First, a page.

I didn’t do it on purpose — finding a hearing buddy to help me navigate my recent yoga retreat. It just happened, mostly because my hearing buddy enjoyed helping me and because I wasn’t shy about letting her know about my hearing loss. I used to regularly hide my hearing loss, but since I came out of my hearing loss closet, I make a point to announce my hearing issues at the start of any retreat / meeting / class where they might impact my interactions with others. This retreat was no exception.
At dinner the first night, I mentioned to those seated near me that I might have trouble hearing in the crowded space. “Please don’t think I am rude if I don’t respond appropriately to a question or if I ignore it all together.” I said. “It is only because I didn’t hear you. Just tap me and please try again.” Everyone was friendly and helpful, but one woman really took this to heart.
At yoga class the next day, my new friend set up her mat right next to mine. I had told the teacher about my hearing issues in advance of the retreat and while she tried to speak clearly and always demonstrated the postures first (which I very much appreciated), her accent made it tough for me to understand her when we were transitioning from one pose to another.
Normally, this doesn’t really bother me. I use my yoga with a hearing loss best practices like setting myself up in the middle of the yoga room so I can use visual clues to keep me on track. But this time, I also had a hearing buddy. Anytime I would lag behind, she would turn towards me so I could see her lips and give me instructions. Or she might reach over and move my leg to the right spot. I didn’t ask her to do any of this, but I found it incredibly helpful. And it made me laugh.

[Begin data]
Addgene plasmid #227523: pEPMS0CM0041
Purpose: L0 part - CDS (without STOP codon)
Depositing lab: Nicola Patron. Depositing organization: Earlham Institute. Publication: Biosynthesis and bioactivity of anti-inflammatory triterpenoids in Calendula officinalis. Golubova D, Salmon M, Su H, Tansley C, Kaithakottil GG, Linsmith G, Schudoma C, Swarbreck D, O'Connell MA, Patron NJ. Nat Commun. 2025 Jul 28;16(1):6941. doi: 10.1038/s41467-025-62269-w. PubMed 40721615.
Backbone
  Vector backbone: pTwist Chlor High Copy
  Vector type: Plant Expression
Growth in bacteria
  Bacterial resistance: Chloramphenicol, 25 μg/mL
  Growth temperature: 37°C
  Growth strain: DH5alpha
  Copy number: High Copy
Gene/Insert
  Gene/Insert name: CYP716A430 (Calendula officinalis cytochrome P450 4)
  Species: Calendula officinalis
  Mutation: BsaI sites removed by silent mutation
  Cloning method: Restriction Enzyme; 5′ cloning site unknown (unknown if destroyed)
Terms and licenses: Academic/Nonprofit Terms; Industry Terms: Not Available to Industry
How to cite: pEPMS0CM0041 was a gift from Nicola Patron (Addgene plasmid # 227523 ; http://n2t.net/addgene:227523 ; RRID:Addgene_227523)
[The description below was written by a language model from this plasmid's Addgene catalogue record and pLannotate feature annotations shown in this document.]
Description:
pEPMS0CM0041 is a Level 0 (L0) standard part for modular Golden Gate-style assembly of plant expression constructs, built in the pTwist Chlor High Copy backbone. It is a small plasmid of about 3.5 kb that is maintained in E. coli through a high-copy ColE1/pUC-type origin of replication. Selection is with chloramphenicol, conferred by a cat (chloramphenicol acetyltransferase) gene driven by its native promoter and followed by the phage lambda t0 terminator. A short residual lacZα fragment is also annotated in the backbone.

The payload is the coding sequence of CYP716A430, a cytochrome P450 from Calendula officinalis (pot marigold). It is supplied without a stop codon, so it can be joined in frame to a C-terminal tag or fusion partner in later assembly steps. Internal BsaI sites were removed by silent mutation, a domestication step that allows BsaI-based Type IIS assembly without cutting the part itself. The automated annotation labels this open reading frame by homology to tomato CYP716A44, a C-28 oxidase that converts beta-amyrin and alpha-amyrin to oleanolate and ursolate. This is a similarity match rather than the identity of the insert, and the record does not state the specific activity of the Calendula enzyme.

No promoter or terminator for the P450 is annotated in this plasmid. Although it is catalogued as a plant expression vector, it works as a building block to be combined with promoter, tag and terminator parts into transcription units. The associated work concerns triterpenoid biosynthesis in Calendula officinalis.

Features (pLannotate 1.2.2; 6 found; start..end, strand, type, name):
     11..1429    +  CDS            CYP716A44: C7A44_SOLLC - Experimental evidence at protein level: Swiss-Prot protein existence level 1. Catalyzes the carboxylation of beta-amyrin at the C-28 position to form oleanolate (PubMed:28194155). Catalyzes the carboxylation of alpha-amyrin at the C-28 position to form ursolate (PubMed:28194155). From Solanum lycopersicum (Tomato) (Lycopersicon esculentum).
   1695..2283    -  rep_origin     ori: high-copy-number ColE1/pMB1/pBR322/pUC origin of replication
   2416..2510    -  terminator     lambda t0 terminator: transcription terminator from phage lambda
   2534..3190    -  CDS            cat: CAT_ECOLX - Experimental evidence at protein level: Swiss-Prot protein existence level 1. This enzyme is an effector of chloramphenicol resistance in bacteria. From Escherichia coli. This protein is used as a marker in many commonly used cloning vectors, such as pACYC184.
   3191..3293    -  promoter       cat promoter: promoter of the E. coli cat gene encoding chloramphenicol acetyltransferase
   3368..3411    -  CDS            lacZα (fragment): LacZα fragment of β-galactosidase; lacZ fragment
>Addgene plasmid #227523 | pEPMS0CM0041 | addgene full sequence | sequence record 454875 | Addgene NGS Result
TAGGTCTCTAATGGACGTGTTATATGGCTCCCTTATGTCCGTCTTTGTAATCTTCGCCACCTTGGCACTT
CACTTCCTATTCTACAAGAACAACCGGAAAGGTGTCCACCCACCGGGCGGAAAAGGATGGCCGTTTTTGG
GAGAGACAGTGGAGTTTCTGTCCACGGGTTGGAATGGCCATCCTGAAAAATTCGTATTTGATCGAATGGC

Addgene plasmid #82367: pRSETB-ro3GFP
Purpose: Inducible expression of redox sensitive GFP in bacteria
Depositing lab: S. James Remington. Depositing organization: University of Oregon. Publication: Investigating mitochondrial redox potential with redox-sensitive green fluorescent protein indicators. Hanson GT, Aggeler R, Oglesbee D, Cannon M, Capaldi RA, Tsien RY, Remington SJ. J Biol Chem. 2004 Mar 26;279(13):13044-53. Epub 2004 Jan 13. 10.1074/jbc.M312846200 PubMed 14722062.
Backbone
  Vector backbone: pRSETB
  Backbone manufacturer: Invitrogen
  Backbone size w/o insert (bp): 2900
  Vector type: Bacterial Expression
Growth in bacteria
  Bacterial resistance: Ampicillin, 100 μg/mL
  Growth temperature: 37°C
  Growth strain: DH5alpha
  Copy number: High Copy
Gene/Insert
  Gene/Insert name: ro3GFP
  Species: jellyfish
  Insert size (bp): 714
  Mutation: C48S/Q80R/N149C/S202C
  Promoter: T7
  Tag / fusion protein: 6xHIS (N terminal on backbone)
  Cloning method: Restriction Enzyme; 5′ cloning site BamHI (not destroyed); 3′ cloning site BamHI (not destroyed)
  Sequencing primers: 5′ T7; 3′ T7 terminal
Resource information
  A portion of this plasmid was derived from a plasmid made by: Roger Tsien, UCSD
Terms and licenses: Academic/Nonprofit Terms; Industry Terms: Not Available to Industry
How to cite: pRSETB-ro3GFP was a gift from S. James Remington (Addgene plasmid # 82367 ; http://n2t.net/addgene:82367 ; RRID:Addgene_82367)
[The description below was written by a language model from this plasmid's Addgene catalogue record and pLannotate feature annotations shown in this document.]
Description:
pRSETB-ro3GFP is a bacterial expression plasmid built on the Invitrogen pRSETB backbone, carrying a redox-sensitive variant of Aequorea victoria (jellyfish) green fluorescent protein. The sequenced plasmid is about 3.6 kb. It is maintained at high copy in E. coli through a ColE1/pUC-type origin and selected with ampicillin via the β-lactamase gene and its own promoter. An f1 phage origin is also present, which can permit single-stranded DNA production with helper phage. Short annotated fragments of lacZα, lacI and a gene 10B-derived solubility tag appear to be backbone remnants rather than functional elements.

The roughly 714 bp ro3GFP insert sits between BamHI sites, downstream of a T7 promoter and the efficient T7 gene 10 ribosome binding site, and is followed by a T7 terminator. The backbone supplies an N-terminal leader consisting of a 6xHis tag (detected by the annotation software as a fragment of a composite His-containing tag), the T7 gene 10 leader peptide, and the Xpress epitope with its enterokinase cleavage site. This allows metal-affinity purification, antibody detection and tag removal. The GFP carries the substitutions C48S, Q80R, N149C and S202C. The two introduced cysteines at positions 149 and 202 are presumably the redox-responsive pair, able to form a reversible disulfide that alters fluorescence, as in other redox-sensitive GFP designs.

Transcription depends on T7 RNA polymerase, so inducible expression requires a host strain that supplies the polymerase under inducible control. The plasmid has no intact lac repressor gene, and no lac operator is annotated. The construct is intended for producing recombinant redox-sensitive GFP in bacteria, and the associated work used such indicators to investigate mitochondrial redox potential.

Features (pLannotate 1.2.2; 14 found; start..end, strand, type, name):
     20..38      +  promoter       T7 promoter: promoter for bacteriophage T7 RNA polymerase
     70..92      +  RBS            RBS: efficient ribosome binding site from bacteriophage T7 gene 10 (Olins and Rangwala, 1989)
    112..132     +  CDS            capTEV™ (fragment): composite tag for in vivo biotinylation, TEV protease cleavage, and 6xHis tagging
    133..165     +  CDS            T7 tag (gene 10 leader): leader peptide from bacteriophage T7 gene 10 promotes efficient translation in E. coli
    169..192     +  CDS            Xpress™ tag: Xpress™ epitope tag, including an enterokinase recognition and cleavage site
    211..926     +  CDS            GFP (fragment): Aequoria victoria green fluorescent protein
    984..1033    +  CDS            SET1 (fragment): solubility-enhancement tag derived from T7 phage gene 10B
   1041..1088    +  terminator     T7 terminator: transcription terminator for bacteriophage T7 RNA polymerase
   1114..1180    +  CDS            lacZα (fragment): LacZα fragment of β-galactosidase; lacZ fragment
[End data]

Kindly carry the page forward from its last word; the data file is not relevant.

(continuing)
“That’s not right!” she would mouth while banging on my shoulder a couple of times to get my attention. “Your left foot should go behind your right” or “Wrap your knee over your thigh — not your calf,” she would stage whisper. As I am writing this, it sounds as if this would have been annoying and embarrassing, but it wasn’t. It was clear that she had only the very best intentions. She simply wanted me to get the most out of the class.
This experience got me thinking about the idea of a hearing buddy more generally. How convenient would it be to have someone who was always there to make sure I was in the know, following the conversation, and getting the right instructions!
In reality, “hearing buddies” takes many forms, only some of which are human. These include technologies like hearing aids and cochlear implants and accommodations like captioning and hearing loops. Some people also have hearing dogs to provide companionship and alert them to alarms and the like.
Hearing buddies are rarely actual people. I am lucky that my son goes out of his way to speak clearly and face me when he talks, and when we are out and about, he often notices when I miss something and repeats it for me. I am grateful for all his help, but he isn’t always with me, of course.
In the end, we really need to be our own hearing buddies, by asking for the assistance we need and using the variety of technologies that are at our disposal. And maybe once in a while we will get lucky and have a hearing buddy adopt us at a yoga retreat.
Readers, do you have a hearing buddy?